WASHINGTON (CN) – U.S. Secretary of Agriculture Tom Vilsack said biofuel incentives “need to continue” to reach President Obama’s goal of producing 36 billion gallons of biofuel per year by 2022. He called on Congress Thursday to reinstate or extend biofuel tax credits to boost production.
This year the country will produce nearly 13 billion gallons of ethanol-blended and biodiesel fuel.
“For the time being, incentives will need to continue,” Vilsack said at the National Press Club. “We need to send a message to the industry that we are committed to 36 billion gallons.”
Vilsack said the 36 billion gallon goal, part of the renewable fuels standard, or RFS2, will enable the United States to import 350 million fewer barrels of oil per year by 2022.
He urged Congress to reinstate the Biodiesel Production Tax Credit and to provide a “fiscally responsible short-term extension” of the Volumetric Ethanol Excise Tax Credit to boost biofuel production.
Vilsack warned that the last lapse of biodiesel tax credits caused the industry to shed 12,000 jobs.
“It would be premature to end this support for the industry,” he said.
Vilsack said the injection of federal funds into the biofuel industry will revitalize rural economies, which have disproportionately high unemployment and account for 90 percent of the nation’s poorest counties.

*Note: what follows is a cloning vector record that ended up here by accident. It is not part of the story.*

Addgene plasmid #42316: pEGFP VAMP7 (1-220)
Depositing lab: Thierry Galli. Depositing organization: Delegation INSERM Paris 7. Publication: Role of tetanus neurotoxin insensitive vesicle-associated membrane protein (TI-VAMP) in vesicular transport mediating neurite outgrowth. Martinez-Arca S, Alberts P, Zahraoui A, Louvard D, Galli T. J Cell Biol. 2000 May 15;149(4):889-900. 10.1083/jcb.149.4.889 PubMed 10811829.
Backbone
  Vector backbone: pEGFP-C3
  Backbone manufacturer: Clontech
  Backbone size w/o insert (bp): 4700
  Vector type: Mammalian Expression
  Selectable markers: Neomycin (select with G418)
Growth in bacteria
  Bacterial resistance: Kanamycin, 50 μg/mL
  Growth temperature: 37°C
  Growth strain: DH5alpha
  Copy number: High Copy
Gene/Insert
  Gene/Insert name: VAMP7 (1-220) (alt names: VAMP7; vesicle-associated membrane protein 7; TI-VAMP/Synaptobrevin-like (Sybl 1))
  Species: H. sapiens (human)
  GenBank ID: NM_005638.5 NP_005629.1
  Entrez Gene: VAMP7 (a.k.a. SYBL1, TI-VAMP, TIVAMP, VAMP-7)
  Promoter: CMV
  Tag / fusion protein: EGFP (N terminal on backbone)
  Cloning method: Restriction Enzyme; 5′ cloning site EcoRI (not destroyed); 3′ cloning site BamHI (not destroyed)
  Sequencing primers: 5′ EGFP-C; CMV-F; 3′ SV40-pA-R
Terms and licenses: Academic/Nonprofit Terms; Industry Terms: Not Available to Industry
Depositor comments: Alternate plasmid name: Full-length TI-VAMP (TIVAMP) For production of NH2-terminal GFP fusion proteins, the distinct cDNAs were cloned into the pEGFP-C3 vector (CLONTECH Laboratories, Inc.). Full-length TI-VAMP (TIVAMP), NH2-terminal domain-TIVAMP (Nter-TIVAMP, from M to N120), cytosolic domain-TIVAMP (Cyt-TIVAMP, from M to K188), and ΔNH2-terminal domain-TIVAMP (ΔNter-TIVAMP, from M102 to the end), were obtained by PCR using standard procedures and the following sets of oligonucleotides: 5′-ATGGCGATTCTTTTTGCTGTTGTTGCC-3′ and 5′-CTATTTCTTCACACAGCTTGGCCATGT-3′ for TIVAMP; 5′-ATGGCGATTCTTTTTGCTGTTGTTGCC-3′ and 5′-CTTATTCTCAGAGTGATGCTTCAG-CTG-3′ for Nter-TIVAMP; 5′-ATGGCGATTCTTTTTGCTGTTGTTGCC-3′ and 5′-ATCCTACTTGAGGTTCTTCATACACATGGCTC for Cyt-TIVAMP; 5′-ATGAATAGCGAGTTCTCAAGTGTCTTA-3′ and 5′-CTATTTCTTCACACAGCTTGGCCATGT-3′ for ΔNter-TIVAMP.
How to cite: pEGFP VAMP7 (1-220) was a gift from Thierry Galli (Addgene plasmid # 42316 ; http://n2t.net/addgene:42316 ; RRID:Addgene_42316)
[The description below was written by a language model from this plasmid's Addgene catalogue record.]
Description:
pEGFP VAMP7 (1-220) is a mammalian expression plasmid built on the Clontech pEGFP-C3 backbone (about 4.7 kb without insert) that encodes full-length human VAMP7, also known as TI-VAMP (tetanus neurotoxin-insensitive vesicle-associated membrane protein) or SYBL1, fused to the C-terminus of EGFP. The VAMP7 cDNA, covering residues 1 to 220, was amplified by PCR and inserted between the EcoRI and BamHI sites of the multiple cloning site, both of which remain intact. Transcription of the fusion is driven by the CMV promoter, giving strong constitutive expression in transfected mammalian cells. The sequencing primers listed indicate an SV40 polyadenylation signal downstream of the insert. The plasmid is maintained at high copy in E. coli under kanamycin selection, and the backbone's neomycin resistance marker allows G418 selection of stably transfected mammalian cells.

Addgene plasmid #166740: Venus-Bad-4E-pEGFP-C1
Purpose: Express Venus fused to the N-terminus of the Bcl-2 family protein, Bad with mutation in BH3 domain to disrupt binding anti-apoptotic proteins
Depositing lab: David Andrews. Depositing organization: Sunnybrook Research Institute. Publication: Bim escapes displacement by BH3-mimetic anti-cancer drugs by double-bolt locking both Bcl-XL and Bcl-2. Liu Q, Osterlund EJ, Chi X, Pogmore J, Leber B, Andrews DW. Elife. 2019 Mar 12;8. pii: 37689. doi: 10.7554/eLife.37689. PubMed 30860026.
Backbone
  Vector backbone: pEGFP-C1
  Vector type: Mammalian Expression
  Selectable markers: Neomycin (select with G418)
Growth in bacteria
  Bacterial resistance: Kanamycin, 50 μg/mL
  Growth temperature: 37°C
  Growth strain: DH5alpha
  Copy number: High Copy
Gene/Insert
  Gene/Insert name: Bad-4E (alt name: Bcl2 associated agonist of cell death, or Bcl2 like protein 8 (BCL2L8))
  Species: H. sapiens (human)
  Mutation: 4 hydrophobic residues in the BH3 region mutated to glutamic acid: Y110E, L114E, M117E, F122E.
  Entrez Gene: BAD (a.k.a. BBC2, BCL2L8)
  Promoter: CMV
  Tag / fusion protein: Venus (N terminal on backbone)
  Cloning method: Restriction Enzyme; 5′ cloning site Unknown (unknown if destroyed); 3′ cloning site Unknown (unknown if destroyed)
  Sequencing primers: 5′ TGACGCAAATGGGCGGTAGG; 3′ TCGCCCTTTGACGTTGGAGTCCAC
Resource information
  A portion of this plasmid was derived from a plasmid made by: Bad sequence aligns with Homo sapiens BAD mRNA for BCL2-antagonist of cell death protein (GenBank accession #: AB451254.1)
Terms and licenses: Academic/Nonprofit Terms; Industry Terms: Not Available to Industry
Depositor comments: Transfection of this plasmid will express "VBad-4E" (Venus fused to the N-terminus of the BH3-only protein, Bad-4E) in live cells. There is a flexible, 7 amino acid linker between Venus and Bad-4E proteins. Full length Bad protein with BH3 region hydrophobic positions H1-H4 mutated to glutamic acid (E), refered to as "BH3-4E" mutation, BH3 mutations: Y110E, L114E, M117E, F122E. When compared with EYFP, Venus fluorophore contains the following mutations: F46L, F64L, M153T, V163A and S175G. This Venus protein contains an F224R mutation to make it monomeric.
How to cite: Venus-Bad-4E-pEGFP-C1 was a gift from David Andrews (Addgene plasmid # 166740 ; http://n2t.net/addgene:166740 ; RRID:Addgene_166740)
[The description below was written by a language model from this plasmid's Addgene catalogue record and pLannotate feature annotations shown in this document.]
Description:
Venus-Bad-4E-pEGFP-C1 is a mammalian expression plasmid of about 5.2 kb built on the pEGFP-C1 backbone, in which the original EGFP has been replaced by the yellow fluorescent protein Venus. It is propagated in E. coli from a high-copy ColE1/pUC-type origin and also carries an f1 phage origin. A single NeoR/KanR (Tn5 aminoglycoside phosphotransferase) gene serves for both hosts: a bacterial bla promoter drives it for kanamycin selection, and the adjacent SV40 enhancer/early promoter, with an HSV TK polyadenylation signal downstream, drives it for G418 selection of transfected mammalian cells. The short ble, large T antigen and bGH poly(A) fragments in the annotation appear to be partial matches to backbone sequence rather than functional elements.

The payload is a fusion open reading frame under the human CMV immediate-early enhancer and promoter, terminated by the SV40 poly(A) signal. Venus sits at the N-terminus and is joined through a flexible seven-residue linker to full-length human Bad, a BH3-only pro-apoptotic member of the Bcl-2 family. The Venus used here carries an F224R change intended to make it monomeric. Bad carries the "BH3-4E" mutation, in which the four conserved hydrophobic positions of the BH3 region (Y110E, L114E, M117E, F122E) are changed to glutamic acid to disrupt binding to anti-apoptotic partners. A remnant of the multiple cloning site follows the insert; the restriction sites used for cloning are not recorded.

Federal support for the construction of biorefineries to “dot our rural landscapes” will create 1 million jobs, Vilsack said.
Within the next two months, Vilsack said, USDA officials will announce federal funding allowing biorefineries to begin construction next year.
The government will also help build five regional biomass research centers to research nonfood biomass feedstocks for biofuel production.
Additionally, the USDA will make payments to refiners facing higher costs for processing nonfood materials from the biorefineries out of a $281.5 million fund remaining under the 2008 Farm Act.
The government will also provide matching funds for 10,000 pumps and storage systems for blended fuels at convenience stores and filling stations across the country.
“This administration is committed,” Vilsack said.
He said the Environmental Protection Agency’s announcement last week that it is increasing the maximum amount of ethanol allowed in fuels to 15 percent, allowing for an E15 blend, will increase demand and help the industry gain momentum.
When asked about studies showing that it takes more energy to produce a gallon of ethanol than the energy gained from a gallon of ethanol, Vilsack responded, “The studies are dated. The studies that I’ve seen recently indicate that we are becoming much more efficient in terms of our production of ethanol and much less reliant on natural resources. And that is only going to continue as research continues at these centers.”
Agency officials pointed to a recent USDA study showing that the net energy gain of converting corn to ethanol is improving.
Vilsack said the rewards of biofuel production — less dependence on foreign oil, improved air quality and jobs — made government subsidies worth the cost.
“The reward for our investments outweigh the risks associated with our investment,” Vilsack said. “If you compare what we do to assist this industry with what we do to assist other industries, it’s a fair deal.”